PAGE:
Rep. Raúl Grijalva hosts community discussion to ‘interject humanity’ into immigration debate

U.S. Rep. Raul Grijalva discusses immigration with members of his district on Feb. 22, 2017. (Photo by Courtney Columbus/Cronkite News)

AVONDALE – Rep. Raúl Grijalva told about 20 residents and community leaders in his district that highlighting their concerns about President Donald Trump’s actions on immigration would help “interject humanity” into the national debate on the issue.

Grijalva, a Tucson Democrat and first-generation American, has been a staunch and outspoken critic of Trump. He was one of dozens of congress members who boycotted Trump’s inauguration last month.

Though he’s not shy in publicizing his opinions, he was adamant as he sat around a table on Wednesday with about 20 of his constituents in an Estrella Mountain Community College conference room, that hearing the voices of those impacted by Trump’s immigration policies was key.

“Sometimes you’re a leader, and sometimes you’re a follower. I think it’s important to be a follower right now,” he said of following the wishes of his constituents.

He said hearing directly from the people would help put a face to a national issue.

“When you get the face, the tone and the texture of who we’re talking about, I think that begins to have an effect,” he said.

The main topics of the discussion were Trump’s executive orders on immigration, the travel ban and the Department of Homeland Security’s memoranda, released earlier this week, about immigration enforcement policy changes.

Amtul Ahmad, director of public affairs for the central Arizona chapter of the Ahmadiyya Muslim Women’s Association, said that even though she’s a citizen, she is frightened of what could happen to her and the way she could be labeled.

Despite her fears, she was pleased that community members had come together to discuss the issues.

“Whenever this dark time comes, people also come together,” she said.

Brenda Muñoz Furnish, an attorney with the ACLU of Arizona, answered questions that attendees had about their legal rights. She said that although you don’t have to give up your phone passwords to immigration officers, not doing so might make you seem more suspicious.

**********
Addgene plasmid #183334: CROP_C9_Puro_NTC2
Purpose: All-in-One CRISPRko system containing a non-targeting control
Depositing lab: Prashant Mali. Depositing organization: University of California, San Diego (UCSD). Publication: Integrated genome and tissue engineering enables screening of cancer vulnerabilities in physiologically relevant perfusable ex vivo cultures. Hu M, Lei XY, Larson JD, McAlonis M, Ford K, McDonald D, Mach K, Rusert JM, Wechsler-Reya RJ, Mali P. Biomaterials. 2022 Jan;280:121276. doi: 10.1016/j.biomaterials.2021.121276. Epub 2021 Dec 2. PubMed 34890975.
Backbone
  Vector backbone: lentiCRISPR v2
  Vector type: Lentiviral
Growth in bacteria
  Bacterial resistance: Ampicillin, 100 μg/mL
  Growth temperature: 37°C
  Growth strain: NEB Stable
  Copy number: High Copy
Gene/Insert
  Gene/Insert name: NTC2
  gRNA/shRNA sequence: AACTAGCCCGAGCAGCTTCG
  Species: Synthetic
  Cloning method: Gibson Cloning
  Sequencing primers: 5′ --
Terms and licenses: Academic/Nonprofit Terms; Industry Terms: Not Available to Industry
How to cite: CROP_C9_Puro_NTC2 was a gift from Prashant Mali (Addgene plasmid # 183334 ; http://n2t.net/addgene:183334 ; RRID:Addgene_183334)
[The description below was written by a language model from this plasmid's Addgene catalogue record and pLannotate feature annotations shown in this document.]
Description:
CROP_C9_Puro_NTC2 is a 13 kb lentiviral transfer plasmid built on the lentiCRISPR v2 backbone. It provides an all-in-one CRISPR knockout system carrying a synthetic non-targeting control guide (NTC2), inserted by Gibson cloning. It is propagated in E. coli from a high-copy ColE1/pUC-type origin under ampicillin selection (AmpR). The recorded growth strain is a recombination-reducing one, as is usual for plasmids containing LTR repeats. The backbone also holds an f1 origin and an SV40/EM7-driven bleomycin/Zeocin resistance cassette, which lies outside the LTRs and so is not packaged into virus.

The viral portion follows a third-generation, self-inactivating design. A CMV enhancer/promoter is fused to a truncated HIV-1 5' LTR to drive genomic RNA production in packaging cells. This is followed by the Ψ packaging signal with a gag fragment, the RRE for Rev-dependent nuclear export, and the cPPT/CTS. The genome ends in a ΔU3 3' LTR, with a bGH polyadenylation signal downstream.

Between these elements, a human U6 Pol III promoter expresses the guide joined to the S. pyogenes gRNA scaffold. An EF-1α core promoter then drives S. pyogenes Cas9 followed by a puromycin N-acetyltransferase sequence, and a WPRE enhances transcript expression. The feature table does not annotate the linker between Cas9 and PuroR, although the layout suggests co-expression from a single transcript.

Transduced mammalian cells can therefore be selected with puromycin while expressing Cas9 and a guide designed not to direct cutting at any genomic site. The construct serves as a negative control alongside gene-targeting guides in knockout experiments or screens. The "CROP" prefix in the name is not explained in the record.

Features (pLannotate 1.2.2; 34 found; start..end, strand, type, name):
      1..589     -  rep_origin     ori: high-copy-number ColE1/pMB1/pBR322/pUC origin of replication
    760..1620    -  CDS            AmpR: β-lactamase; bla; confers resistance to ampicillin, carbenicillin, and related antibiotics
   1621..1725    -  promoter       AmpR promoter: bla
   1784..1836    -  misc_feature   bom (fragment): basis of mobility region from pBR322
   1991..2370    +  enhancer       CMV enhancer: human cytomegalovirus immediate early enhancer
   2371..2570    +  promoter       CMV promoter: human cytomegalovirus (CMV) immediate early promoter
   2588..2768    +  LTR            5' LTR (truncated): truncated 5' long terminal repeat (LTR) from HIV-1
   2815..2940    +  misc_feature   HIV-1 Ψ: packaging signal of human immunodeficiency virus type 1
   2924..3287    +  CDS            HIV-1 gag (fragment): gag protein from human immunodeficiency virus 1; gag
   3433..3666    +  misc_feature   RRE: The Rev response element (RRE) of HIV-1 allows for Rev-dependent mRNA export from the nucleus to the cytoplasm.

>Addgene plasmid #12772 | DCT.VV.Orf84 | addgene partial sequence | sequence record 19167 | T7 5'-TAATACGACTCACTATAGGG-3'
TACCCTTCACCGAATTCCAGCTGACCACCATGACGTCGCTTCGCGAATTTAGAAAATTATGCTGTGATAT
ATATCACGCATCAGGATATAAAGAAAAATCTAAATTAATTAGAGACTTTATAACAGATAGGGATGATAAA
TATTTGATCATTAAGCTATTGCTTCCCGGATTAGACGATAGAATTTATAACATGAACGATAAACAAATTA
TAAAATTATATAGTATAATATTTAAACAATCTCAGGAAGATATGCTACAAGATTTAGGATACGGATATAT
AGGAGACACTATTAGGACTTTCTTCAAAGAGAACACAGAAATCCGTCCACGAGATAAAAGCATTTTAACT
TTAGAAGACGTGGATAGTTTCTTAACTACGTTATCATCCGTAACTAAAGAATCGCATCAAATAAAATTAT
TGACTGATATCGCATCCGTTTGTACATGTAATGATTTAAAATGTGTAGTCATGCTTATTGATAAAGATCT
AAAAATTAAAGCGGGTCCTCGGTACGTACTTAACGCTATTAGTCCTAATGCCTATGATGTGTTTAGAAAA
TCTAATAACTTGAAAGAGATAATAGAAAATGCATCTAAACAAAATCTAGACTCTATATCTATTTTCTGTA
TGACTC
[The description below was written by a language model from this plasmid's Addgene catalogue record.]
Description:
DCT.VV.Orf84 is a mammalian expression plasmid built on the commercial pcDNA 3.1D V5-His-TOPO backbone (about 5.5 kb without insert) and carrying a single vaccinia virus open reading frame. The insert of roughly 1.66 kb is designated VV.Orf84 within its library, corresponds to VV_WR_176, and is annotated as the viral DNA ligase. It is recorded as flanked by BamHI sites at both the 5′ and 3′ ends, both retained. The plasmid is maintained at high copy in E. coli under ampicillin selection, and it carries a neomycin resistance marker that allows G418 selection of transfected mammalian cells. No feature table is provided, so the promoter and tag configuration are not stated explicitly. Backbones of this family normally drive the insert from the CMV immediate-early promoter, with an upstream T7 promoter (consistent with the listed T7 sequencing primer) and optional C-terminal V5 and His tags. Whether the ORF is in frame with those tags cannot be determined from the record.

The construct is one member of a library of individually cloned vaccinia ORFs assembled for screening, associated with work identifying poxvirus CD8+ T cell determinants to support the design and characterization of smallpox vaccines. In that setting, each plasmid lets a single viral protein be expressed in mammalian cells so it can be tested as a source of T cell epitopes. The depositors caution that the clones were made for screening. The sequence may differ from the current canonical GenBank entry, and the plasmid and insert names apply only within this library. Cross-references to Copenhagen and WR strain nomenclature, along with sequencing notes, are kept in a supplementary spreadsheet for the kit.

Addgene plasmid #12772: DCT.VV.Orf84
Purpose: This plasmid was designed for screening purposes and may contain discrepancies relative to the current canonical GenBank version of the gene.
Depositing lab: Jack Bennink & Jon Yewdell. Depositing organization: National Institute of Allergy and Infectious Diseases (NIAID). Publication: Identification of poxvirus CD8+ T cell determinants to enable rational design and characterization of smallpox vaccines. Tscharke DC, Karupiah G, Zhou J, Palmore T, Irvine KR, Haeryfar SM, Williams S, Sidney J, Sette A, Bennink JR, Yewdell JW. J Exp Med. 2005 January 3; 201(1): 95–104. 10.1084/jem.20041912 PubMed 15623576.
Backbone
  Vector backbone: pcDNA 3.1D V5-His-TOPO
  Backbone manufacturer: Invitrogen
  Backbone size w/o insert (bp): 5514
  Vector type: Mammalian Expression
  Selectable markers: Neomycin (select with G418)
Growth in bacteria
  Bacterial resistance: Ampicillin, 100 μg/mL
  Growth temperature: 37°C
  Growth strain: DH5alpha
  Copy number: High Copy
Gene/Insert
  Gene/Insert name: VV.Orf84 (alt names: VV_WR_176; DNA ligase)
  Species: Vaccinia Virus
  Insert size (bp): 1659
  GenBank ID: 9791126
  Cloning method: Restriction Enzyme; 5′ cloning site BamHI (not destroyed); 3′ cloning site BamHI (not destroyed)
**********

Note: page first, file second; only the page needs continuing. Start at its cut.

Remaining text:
“If you’re entering the country at a port of entry, pretty much anything goes,” she said.

She said that pending another travel ban from Trump, the ACLU Arizona plans to pick up a coalition of local immigration attorneys that was created in response to the initial ban.

She said these are “not dark times, but times where we need to be a little more cautious.”

(Video by Courtney Columbus/Cronkite News)

Mohammad Ilyas, a physician and board member of the West Valley Islamic Center, shared his experience flying before and after the travel ban. He said he traveled to Dubai and Saudi Arabia about a month ago without ever seeing an immigration officer.

But a few days ago, when he was traveling back to the U.S. from Canada, he said an immigration officer took him into a room to wait without explanation and without water, bathroom, or phone use. He said he was questioned as officers checked databases in Washington D.C. for his name, which he said is a common name.

Ilyas said he wasn’t released until 10 minutes before his flight, so he had to run to the gate. He barely made it, he said.

“This whole thing tells me (the immigration officers) already knew my name was cleared,” he said.

Grijalva said having to catch up with all the executive orders and new federal policies has been difficult, but he and his team know enough now to tell constituents their rights. He said it’s an anxious time. He has had legal residents come to his office concerned that they’ll be “picked up and thrown out.”

It’s often very difficult to tell his constituents there’s nothing within the system that he can do for them, he said. But it’s important to be upfront with them instead of pretending that “something miraculous is going to happen when none of us see it over the horizon,” he said.

“Sometimes they just want people to know what they’re going through because sometimes we can’t help,” he said.

Grijalva said his goal is to work with these community leaders to plan a larger meeting in the future and to “put a human face on this whole discussion.”

He said Trump’s immigration strategy “will fail, but in failing, a lot of people will be hurt.” Moving forward, he said understanding each other is key.

“This issue is about building some capacity for the long haul and building relationships and trust,” he said. “That’s where we’re going to proceed from.”